THEATER REVIEW: “Paris Time” @ Capital Repertory Theatre [Berkshire on Stage]

February 5th, 2018, 2:00 pm by Sara
From left: Wally Dunn (Martin), Kelly Wolf (Deborah), Marcel Jeannin (Charlie) and Tom Templeton (Philippe) (photo: Richard Lovrich)

From left: Wally Dunn (Martin), Kelly Wolf (Deborah), Marcel Jeannin (Charlie) and Tom Templeton (Philippe)

Review by Roseann Cane
Photograph by Richard Lovrich

In the Paris Time playbill, Production Dramaturge Teresa Campbell quotes an article from The Washington Post: “France is home to the largest Jewish community in Europe, and its most troubled. A wave of anti-Semitic violence in recent years has shaken Jews in the country to the point where growing numbers no longer see a future here… In 2015, approximately 8,000 French Jews abandoned France for Israel – a record number that has grown with each passing year.”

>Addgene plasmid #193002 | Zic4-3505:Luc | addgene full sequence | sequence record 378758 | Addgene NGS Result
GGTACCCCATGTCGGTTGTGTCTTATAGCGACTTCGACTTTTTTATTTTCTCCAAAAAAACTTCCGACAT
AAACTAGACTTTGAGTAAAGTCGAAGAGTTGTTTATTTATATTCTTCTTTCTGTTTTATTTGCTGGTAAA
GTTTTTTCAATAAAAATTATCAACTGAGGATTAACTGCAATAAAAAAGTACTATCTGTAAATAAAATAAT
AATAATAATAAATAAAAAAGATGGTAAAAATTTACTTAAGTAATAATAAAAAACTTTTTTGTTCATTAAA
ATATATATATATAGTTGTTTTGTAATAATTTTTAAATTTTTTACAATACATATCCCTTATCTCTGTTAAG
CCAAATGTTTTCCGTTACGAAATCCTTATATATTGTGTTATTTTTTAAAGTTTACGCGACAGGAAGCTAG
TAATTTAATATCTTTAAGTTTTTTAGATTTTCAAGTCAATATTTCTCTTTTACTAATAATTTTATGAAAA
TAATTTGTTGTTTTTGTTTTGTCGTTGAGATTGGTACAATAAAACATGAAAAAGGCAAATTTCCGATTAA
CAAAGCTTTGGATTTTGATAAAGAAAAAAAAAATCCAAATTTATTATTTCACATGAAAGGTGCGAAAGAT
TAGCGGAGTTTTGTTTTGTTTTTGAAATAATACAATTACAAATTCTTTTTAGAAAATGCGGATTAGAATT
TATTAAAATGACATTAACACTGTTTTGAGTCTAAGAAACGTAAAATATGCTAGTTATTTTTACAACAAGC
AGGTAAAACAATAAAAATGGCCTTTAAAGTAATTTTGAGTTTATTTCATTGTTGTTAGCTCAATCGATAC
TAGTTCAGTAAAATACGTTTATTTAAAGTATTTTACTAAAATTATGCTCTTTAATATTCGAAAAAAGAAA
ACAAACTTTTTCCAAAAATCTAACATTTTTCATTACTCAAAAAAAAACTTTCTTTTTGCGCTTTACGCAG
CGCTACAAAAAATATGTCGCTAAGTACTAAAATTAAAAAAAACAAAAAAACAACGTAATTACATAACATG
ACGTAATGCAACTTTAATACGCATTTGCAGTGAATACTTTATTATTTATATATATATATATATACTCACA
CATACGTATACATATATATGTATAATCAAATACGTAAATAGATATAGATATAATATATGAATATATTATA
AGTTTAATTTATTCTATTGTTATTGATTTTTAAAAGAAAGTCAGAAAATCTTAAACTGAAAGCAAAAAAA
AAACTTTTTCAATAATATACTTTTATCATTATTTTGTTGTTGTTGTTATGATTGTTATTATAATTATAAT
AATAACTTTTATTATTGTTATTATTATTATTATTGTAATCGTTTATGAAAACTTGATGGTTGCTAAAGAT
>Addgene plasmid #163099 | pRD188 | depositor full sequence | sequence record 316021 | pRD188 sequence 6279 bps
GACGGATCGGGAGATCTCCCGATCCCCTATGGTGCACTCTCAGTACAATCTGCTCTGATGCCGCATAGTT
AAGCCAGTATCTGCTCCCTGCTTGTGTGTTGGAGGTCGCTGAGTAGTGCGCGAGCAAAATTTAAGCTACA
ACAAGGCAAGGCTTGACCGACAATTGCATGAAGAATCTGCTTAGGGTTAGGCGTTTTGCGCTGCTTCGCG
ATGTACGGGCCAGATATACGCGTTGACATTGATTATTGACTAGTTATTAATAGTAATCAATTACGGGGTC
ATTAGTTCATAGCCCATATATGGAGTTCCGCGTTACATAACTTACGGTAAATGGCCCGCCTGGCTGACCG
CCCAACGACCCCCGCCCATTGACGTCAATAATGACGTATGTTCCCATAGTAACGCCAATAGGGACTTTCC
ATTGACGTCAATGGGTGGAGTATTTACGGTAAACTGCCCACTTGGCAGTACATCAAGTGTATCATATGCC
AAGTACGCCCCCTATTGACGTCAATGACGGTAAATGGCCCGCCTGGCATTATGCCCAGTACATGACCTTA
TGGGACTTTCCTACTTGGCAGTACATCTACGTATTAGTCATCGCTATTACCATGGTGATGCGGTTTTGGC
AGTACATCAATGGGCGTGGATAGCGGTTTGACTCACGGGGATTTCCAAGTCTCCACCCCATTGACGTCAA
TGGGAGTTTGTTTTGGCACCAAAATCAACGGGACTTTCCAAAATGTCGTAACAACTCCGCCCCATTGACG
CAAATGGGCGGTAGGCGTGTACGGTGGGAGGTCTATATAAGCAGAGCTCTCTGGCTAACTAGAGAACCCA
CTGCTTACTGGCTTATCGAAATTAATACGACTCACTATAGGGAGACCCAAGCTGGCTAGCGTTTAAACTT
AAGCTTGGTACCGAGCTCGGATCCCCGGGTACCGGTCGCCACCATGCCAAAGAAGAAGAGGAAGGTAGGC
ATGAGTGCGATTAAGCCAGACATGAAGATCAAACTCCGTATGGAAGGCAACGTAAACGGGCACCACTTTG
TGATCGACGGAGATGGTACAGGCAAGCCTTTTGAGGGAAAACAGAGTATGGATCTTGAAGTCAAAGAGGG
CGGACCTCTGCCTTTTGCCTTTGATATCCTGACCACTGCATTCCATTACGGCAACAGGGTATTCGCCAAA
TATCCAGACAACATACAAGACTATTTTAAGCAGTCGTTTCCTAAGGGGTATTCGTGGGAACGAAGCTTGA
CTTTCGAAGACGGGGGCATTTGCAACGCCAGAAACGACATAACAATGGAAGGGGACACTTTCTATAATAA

Not only does this virulent anti-Semitism bear chilling parallels to the round-up and extermination of European (including Parisian) Jews circa World War II, it is sadly reminiscent of U.S. brutality during that time, when Japanese-Americans were forced to live in internment camps. Today, not only in Europe, but in the United States, the steady rise of xenophobia and related hate crimes against those who are “different” should serve as a warning of what happens when the government looks the other way, or even, some would say, cultivates, violent acts that stem from bigotry.


Click to read the rest at Berkshire on Stage.